Health, according to the World Health Organization, is “a state of complete physical, mental and social well-being and not merely the absence of disease and infirmity”. A variety of definitions have been used for different purposes over time. Health can be promoted by encouraging healthful activities, such as regular physical exercise and adequate sleep, and by reducing or avoiding unhealthful activities or situations, such as smoking or excessive stress. Some factors affecting health are due to individual choices, such as whether to engage in a high-risk behavior, while others are due to structural causes, such as whether the society is arranged in a way that makes it easier or harder for people to get necessary healthcare services. Still other factors are beyond both individual and group choices, such as genetic disorders.
Our diets are becoming less diverse, despite the fact that there is a vast variety of edible plants available to us. Because of our reliance on a small number of cereal crops, there is growing concern that our diets are high in energy but low in nutrients.
Micronutrient deficiencies are now recognised to be more widespread than energy/protein malnutrition, with at least 1.5 billion people at risk of suffering from one or more micronutrient deficiencies.
The reason for this is the diet is monotonous and lacks diversity, which is the norm in many developing countries.
What is diet diversification?
Dietary diversification through increased consumption of a variety of whole foods is a complementary and viable strategy for this. Underutilised crops comprise the multitude of species that are currently largely neglected. These include cereals, millets, legumes, fruits, vegetables, flowers, roots, seeds and nuts.
A diverse human gut microbiome is generally a positive sign and well correlated with overall health. Today, due to the loss in diet diversity as well as the popularity of ‘fad diets’ in the western world limiting our food options, we are seeing that microbes are disappearing in our GI tract. This loss in species richness may contribute to several disease states like autoimmune, diabetes, obesity, autism, and many more.
Diversifying one’s diet by eating a variety of species can provide the essential nutrients needed for good health. So, together with staples, start diversifying the diet with a range of micronutrients and bioactive compounds essential to health.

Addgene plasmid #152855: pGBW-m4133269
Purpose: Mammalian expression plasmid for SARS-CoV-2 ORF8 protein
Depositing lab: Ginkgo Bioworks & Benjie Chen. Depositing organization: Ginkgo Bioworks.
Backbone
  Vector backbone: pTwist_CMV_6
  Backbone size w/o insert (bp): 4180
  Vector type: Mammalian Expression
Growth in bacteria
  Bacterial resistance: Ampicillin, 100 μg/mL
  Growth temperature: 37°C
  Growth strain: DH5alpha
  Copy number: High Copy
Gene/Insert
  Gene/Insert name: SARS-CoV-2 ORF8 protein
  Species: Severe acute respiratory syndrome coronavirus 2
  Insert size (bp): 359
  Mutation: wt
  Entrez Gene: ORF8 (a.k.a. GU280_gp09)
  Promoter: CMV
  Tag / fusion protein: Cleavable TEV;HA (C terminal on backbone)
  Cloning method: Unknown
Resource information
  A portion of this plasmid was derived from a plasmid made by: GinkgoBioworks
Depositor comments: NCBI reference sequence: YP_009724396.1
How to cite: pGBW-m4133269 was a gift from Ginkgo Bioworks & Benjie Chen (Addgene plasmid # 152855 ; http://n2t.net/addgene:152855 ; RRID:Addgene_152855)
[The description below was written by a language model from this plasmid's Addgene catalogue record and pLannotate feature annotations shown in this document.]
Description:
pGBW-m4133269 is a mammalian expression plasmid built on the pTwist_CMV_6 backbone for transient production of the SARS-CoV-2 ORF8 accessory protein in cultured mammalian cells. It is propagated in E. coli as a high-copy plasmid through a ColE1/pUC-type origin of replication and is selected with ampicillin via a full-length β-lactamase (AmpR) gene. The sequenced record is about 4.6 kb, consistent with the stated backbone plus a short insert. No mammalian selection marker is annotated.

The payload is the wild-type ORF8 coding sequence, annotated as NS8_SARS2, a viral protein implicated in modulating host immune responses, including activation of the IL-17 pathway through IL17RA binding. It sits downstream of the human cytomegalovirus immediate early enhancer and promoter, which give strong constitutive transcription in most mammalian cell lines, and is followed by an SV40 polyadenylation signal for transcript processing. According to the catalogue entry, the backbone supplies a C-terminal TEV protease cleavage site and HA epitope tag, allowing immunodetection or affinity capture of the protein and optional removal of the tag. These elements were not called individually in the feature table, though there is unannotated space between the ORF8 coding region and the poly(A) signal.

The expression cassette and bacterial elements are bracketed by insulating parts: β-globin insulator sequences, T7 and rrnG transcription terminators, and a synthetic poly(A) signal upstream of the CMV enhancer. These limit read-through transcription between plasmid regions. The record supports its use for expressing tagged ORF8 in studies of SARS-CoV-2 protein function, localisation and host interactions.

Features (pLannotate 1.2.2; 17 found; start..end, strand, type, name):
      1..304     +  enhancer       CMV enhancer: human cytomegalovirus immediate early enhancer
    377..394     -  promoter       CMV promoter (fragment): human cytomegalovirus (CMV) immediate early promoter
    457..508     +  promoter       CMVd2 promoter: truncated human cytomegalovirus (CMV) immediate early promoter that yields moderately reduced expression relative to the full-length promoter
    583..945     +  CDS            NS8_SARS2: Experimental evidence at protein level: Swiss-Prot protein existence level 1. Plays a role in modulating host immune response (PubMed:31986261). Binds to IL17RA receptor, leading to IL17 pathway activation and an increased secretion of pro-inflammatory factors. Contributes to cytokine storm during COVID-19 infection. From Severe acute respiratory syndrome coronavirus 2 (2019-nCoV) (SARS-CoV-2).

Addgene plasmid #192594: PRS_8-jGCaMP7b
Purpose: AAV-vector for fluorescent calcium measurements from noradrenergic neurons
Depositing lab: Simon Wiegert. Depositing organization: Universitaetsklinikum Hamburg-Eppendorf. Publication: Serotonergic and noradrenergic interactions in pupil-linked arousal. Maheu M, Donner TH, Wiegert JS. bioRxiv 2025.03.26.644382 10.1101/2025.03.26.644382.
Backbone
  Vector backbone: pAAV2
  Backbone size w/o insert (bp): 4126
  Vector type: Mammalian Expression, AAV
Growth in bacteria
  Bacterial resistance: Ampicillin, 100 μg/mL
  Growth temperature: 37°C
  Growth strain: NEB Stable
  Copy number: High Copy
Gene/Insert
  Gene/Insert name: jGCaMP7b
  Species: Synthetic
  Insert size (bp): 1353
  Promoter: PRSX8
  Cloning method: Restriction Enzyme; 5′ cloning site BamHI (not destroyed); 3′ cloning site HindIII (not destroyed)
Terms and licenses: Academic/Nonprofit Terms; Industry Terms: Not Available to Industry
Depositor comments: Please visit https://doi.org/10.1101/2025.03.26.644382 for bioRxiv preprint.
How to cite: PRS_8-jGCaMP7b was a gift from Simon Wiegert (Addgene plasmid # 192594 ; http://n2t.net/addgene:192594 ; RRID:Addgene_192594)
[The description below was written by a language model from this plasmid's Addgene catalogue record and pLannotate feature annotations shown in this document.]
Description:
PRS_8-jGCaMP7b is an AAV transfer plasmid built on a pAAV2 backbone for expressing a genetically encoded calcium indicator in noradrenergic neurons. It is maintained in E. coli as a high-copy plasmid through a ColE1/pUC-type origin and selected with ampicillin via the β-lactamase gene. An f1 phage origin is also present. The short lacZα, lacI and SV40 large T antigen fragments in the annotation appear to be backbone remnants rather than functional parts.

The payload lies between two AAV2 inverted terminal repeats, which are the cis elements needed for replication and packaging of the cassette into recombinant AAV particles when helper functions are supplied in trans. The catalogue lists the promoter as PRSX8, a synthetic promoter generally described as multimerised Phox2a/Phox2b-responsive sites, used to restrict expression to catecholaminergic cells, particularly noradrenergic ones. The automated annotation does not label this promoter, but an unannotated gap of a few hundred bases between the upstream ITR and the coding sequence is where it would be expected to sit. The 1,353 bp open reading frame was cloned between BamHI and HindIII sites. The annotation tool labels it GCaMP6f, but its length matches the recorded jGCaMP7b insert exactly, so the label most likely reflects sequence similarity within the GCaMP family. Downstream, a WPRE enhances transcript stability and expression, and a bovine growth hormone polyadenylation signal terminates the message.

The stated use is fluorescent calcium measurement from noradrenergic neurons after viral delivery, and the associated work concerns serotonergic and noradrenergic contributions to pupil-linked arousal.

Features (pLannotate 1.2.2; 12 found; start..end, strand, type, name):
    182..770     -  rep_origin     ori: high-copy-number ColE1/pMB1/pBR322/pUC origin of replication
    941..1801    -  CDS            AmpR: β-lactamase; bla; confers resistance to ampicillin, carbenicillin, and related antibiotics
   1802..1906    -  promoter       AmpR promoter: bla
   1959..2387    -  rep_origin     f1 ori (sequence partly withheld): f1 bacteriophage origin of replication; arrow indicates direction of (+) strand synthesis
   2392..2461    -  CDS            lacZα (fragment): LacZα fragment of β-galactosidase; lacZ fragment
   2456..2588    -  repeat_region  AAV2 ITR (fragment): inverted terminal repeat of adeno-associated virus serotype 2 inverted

How to diversify your diet and what to consume?
1. Amino acids
The essential amino acids of animal-sourced proteins more closely match the profile of essential amino acids required by humans. To obtain the same amount of essential amino acids from plant-based foods, a combination of cereals and legumes found in all cultures is required. Examples include rice and beans, rice and dal, idli, dosa, uthappam, thalipith, thepala with curd etc.
Bioactive plant compounds including carotenoids, alkaloids, nitrogen containing compounds and organosulphur compounds that are present in fruits, veggies, grains and other plant foods. Evidence shows that it builds immunity to fight with infection, rather than taking plant-derived supplements or extracts.
A variety of green leafy vegetables, as well as red, orange, and yellow fruits and vegetables, all contribute to vitamin A consumption via carotene. The presence of small amounts of fat or oil in the diet improves absorption of carotenes and vitamin A. For example, increase consumption of oilseeds, oily fruits and nuts.
Humans require at least 18 essential minerals, many of which come primarily from plant sources. Deficiencies in zinc, calcium, and selenium are common in areas where the diet is either monotonous or based on a limited variety of foods grown in mineral-depleted soils.
The last word
People must consume a variety of foods in order to receive the nutritional benefits associated with them. Locally available food is an accessible and cost-effective option that results in improved nutritional output without changing the community’s dietary habits.
Diversity can be incorporated by eating traditional dishes and using locally available options. Even small changes in daily food choices can improve nutritional intake, at little or no additional cost.